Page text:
Notes From Underground: Rational Egoism, Existentialism, and Christianity

I have just finished reading Notes From Underground by Fyodor Dostoevsky, along with secondary essays on the book. The novel, composed in two parts, is a satirical piece of Dostoevsky’s writing that paints an image of Chernyshevsky’s views as a rational egoist, and puts those same views through scrutiny by ‘Reductio Ad Absurdum.’ Chernyshevsky, a contemporary was part of a movement called ‘Rational Egoism.’ They held that 1) man acts according to self-interest and that 2) man ought to act according to man’s self-interest. Dostoevsky, in Notes From Underground seeks to negate Rational Egoism, and does so well, in my opinion.

What he does, is first supply a contradicting character painted as a true egoist, not a rational egoist. This ‘Underground Man’ shows the absurdity that goes with rational egoism. The Underground Man introduces something that might trump Rational Egoism, a most profitable profit that outweighs any ‘self-interest’ one might be compelled to satisfy.

…there may well exist something that is dearer for almost every man than his very best profit, or (so as to not violate logic) that there is this one most profitable profit…which is chiefer and more profitable than all other profits, and for which a man is ready, if need be, to go against all laws, that is, against reason, honor, peace, prosperity–in short, against all these beautiful and useful things–only so as to attain this primary, most profitable profit which is dearer to him than anything else. (Notes From Underground by Fyodor Dostoevsky)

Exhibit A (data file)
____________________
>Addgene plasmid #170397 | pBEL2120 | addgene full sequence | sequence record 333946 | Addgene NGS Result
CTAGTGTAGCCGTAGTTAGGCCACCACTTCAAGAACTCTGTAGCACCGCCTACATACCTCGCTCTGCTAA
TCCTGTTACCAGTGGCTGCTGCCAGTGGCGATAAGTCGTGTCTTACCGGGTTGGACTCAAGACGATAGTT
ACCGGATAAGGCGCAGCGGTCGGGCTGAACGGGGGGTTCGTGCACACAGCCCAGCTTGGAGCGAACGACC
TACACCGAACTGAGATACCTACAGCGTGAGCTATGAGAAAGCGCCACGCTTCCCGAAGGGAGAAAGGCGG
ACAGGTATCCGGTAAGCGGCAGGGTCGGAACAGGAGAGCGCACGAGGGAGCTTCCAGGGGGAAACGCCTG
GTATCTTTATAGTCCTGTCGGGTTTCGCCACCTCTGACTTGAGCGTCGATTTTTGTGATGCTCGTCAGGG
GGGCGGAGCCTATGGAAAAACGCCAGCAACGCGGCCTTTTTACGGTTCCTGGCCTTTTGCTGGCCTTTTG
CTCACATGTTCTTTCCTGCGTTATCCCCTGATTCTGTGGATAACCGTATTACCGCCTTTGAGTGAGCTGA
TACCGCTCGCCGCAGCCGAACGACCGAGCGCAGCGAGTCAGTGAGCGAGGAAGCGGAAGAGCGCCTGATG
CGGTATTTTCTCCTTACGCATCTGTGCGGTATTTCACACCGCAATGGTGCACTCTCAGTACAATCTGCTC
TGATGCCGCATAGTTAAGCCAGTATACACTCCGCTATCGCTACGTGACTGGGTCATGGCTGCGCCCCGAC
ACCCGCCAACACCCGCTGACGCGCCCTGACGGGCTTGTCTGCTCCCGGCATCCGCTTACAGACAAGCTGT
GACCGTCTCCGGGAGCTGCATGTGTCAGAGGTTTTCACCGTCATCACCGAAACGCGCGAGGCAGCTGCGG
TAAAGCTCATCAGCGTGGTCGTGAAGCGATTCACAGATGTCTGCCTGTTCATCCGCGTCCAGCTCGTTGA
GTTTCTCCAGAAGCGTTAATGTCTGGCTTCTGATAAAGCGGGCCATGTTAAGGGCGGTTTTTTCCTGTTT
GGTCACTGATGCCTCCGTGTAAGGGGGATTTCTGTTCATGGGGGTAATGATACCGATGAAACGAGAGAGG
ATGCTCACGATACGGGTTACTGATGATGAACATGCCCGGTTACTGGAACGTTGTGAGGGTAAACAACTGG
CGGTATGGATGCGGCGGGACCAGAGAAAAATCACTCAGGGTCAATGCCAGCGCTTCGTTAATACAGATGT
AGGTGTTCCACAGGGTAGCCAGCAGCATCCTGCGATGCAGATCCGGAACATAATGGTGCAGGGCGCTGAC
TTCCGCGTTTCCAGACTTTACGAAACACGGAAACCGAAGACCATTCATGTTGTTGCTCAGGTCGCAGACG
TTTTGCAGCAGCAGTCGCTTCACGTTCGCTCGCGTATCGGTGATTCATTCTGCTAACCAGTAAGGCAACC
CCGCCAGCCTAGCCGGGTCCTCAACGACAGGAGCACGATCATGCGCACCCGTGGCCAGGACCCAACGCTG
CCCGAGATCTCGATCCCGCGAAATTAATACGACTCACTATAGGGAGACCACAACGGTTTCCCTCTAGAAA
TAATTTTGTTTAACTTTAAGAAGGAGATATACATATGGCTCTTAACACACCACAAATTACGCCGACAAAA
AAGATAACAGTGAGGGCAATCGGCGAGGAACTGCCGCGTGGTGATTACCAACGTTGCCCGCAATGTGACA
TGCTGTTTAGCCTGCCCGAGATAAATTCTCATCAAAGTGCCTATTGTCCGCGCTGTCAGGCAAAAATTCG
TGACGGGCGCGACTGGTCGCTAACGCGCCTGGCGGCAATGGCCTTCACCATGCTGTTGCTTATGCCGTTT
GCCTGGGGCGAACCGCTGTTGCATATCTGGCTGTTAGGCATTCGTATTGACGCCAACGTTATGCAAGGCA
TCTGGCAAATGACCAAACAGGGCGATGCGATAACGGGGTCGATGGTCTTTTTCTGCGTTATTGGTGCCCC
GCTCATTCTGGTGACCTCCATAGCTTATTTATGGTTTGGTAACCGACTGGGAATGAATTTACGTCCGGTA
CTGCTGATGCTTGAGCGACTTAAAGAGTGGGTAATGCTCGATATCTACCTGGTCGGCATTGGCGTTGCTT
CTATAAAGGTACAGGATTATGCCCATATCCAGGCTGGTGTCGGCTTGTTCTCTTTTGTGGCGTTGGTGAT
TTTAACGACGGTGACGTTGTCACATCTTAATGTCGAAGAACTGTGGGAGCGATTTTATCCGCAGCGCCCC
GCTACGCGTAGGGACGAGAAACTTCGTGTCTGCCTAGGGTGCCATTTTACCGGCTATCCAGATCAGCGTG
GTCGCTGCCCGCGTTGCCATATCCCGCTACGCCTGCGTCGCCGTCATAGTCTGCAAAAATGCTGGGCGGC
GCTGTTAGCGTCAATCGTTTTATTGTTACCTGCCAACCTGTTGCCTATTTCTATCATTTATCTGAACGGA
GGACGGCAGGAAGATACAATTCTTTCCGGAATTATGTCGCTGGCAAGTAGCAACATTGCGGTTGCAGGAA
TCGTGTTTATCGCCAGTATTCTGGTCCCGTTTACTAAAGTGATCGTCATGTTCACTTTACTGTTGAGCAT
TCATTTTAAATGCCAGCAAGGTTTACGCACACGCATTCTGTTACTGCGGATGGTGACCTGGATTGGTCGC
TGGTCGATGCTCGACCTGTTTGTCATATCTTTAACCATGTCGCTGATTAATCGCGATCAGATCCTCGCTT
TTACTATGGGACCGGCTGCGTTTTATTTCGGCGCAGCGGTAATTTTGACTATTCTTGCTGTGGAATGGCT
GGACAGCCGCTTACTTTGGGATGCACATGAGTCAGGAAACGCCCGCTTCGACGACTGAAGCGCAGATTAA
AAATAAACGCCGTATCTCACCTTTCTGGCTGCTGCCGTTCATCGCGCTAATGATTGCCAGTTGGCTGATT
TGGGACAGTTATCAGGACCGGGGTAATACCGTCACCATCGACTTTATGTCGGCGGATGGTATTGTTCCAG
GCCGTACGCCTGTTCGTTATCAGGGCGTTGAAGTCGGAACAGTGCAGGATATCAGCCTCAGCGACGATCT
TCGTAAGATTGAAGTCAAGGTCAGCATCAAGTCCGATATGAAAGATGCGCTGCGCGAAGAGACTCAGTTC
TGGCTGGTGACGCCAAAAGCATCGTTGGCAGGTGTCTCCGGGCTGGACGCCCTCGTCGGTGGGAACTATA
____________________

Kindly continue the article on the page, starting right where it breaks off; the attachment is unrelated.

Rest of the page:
At the conclusion of that same chapter, The Underground Man identifies the most profitable profit as “One’s own free and voluntary wanting.” It is man’s will that is above what is “rational” or for “self-interest.”

It is clear that Dostoevsky disapproves of Rational Egoism. Now, he seems to include another philosophical movement: existentialism. Existentialism, in a minuscule nutshell, is the belief that the expression of free will (free from morality, law, religion, culture, etc…) is what one ought to do. Dostoevsky was, in fact, an existentialist. However, there might as well be an asterisk next to his name among the list of existentialists (as well as Soren Kierkegaard–both are ‘Christian Existentialists’). Dostoevsky did advocate for the expression of free will, but not in the sense as going against morality, law, and religion. Dostoevsky saw the expression of freedom as the expression of responsibility. I believe he strikes a chord of truth in that, all freedom seems to have an aspect of responsibility, which most people would find paradoxical.

From our knowledge of Dostoevsky’s Christian value system…we can be sure that for him man’s “most advantageous advantage’ lies not in free choice as such [i.e. being beyond law and morality] but in free acceptance of Christ and His moral message. (Dostoevsky as Thinker by James P. Scanlan)

Here we more clearly see that Dostoevsky had in mind the freedom to live in Christ, to have unbelievable grace through Jesus Christ. To be forgiven of and freed from the sin that snares us by Jesus Christ (justification) and the Holy Spirit (sanctification).

In Notes From Underground, we see the rejection of Rational Egoism through contradiction of the narrator and the concurring support of existentialism on Dostoevsky’s part.